Bournemouth Echo

Bournemouth Echo Newspaper

Maria Court

March 2013


I’ve just gone feral.

Or as one dictionary describes it: ‘existing in a wild or natural state, especially after domestication’.

Our lives are so crammed with technology and sterility we’ve forgotten what it’s like to experience nature.

I’m not talking about a gentle stroll through the woods in your wellies. I mean really using all five senses to really connect with it.

And that’s how I found myself literally crawling through rabbit and horse manure with fitness coach Michael Cohen of Wild Forest Gym.

To call Michael an outdoors person is an understatement.

“The outdoors to me is like a natural calling,” he said. “It’s a second home. It naturally is somewhere I like to spend time, the weather doesn’t matter. What is important is just being outdoors, being part of the natural environment and doing something functional.”

It’s the reason he set up Wild Forest Gym which offers group and one-to-one training sessions in forests all across the country, including the New Forest.

Rather than a boot camp it’s described as a functional natural movement outdoor fitness training programme that uses the elements of the forest environment to increase your five core elements to fitness: endurance, strength, speed, flexibility and coordination on both physical and mind levels.

It was a beautiful sunny morning near Brockenhurst when we trained, gazed upon by cattle and ponies. After a warm-up it wasn’t long before Michael was gently coaxing me out of my comfort zone doing bear crawls, crab stances, log lifting, climbing, running, jumping and balancing.

I swung from feeling like an athlete to a forest savage to a six-year-old child as I navigated low branches, huge fallen trees and rivers. Naturally, there were times when my instinct was not to touch slimy, worm-ridden wood, or wade through a mucky bog.

“People dodge things in life all the time,” he explained. “It would have been easier to face up to that mud rather than walk all the way around it. You probably didn’t want to get your trainers dirty, but you can just sling them in a washing machine.”

He had a point.

And he had plenty of other analogies up his sleeve, too, such as if you can conquer climbing a tree, you can cope more easily with climbing the ranks in the workplace. Or if your core abs is strong, then you can have core mental strength, as well as in other areas of your life. They go hand-in-hand.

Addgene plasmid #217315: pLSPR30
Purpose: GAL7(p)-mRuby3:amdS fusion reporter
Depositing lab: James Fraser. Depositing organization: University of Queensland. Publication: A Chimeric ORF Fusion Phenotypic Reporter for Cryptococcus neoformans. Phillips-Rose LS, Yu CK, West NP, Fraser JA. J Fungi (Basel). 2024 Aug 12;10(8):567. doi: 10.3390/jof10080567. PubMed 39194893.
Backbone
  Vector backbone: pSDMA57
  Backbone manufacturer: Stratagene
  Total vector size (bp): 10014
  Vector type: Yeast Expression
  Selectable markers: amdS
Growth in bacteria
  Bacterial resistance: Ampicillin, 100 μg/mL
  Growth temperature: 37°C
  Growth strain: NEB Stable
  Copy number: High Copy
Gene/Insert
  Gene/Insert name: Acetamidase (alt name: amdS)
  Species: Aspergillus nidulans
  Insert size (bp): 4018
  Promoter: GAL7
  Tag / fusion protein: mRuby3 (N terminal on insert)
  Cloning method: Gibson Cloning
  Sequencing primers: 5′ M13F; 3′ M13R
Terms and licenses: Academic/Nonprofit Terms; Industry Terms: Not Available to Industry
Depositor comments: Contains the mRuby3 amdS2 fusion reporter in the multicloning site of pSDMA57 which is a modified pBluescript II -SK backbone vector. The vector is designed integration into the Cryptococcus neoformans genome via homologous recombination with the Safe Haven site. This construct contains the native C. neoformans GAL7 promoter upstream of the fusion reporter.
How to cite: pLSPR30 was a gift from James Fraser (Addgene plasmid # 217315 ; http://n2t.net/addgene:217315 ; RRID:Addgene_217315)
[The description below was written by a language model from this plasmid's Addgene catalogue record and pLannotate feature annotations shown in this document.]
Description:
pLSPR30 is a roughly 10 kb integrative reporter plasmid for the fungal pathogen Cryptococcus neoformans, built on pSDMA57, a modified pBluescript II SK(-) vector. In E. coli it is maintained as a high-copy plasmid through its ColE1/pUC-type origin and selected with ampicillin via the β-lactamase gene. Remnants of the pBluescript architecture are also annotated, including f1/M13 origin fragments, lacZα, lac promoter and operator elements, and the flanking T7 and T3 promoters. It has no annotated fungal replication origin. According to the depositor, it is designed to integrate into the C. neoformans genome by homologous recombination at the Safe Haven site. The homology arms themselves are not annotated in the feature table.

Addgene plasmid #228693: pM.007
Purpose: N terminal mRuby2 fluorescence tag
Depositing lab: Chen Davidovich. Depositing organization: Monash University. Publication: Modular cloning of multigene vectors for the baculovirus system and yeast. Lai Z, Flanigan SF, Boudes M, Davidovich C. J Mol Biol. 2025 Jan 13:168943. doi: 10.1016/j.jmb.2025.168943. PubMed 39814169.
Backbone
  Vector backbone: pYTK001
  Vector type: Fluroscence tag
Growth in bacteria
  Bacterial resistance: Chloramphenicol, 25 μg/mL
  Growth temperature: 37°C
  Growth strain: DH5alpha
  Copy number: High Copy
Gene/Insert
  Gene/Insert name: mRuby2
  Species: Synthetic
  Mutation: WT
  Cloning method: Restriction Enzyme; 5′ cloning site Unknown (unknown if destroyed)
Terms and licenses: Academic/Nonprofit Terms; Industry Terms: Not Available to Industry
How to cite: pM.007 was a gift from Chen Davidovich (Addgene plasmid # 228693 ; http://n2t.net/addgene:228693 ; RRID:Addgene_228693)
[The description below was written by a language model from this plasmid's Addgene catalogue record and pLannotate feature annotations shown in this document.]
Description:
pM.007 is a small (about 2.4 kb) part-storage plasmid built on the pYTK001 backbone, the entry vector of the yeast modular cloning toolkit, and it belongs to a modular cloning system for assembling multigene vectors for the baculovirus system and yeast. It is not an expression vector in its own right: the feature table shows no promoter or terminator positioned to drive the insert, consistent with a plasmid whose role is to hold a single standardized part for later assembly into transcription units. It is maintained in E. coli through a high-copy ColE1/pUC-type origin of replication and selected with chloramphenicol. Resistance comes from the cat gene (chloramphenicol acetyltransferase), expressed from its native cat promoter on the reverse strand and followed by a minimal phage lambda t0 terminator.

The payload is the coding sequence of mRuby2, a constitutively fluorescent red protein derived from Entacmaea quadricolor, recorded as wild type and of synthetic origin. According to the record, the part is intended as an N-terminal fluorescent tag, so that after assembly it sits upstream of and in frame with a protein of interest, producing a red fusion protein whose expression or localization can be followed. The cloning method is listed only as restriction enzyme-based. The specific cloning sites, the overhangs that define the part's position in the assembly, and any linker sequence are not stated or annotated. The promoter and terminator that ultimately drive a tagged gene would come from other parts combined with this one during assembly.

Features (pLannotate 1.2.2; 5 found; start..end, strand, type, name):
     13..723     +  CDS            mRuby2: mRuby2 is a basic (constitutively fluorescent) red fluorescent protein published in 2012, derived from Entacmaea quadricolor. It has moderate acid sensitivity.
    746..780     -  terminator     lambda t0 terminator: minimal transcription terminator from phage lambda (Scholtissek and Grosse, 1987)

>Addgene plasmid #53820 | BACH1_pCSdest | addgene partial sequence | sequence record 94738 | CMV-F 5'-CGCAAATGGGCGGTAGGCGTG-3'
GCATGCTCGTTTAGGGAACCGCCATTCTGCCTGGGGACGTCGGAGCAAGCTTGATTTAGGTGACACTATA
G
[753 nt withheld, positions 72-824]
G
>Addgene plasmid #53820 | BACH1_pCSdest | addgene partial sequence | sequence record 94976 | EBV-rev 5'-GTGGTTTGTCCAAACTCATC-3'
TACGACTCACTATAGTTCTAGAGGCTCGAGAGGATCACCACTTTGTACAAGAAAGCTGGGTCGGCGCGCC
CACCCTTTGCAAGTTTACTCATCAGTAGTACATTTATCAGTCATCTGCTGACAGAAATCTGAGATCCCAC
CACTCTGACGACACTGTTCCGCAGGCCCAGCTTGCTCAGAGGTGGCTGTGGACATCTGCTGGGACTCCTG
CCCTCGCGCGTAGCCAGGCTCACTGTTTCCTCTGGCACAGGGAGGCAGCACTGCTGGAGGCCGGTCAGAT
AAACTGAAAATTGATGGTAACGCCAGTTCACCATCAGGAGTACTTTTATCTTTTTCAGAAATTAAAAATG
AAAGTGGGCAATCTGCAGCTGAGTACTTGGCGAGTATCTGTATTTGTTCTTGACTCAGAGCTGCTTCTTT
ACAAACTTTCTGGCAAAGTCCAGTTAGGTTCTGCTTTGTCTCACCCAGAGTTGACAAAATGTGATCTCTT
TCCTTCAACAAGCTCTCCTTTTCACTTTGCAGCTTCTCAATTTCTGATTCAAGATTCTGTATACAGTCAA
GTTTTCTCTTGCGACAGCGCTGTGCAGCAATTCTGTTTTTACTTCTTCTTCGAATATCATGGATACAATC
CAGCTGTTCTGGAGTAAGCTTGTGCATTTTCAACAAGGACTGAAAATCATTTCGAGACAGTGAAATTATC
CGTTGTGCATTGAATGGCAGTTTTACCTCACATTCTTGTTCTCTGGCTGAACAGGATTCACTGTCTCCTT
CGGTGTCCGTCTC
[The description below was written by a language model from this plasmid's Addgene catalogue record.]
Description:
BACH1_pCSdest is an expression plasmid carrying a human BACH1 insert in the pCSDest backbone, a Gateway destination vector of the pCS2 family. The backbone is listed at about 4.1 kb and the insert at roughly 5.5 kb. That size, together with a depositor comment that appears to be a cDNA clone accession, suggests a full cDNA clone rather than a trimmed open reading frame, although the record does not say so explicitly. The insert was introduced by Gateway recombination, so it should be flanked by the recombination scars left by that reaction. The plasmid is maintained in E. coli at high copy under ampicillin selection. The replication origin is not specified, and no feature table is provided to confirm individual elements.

Wild Forest Gym trains their participants for the unknown and unknowable aspects to their sports and day to day life because in the forest you never know when the next tree root or hidden hole will trip you up.

Bournemouth Echo“I’m not saying gyms are bad places, but they in themselves have a comfort zone with their soft matting, warmth and music,” said Michael who has a background in personal training and complementary therapy.  “They also have TV screens and music. Why plug yourself into another computer when you can reconnect with yourself and nature around you?”

The training given is tailored to the individual and, as I found out, I felt like I did a good workout without feeling completely beaten into submission. My muscles certainly ached the next day but my mind felt as it does after a yoga session.

Many of Wild Forest Gym’s clients include people training for obstacle course events (such as Tough Mudder, Tough Guy & Spartan Race) and endurance races but private group training days and corporate team building events are also held in the New Forest. Barefoot running is also in their remit, and Michael chooses to run barefoot in the forest where possible.

“The outdoors is not a job for me, it’s part of me.

While my ‘feral’ state lasted 90 minutes, it was long enough to get a glimpse of my wild woman. And I quite liked her.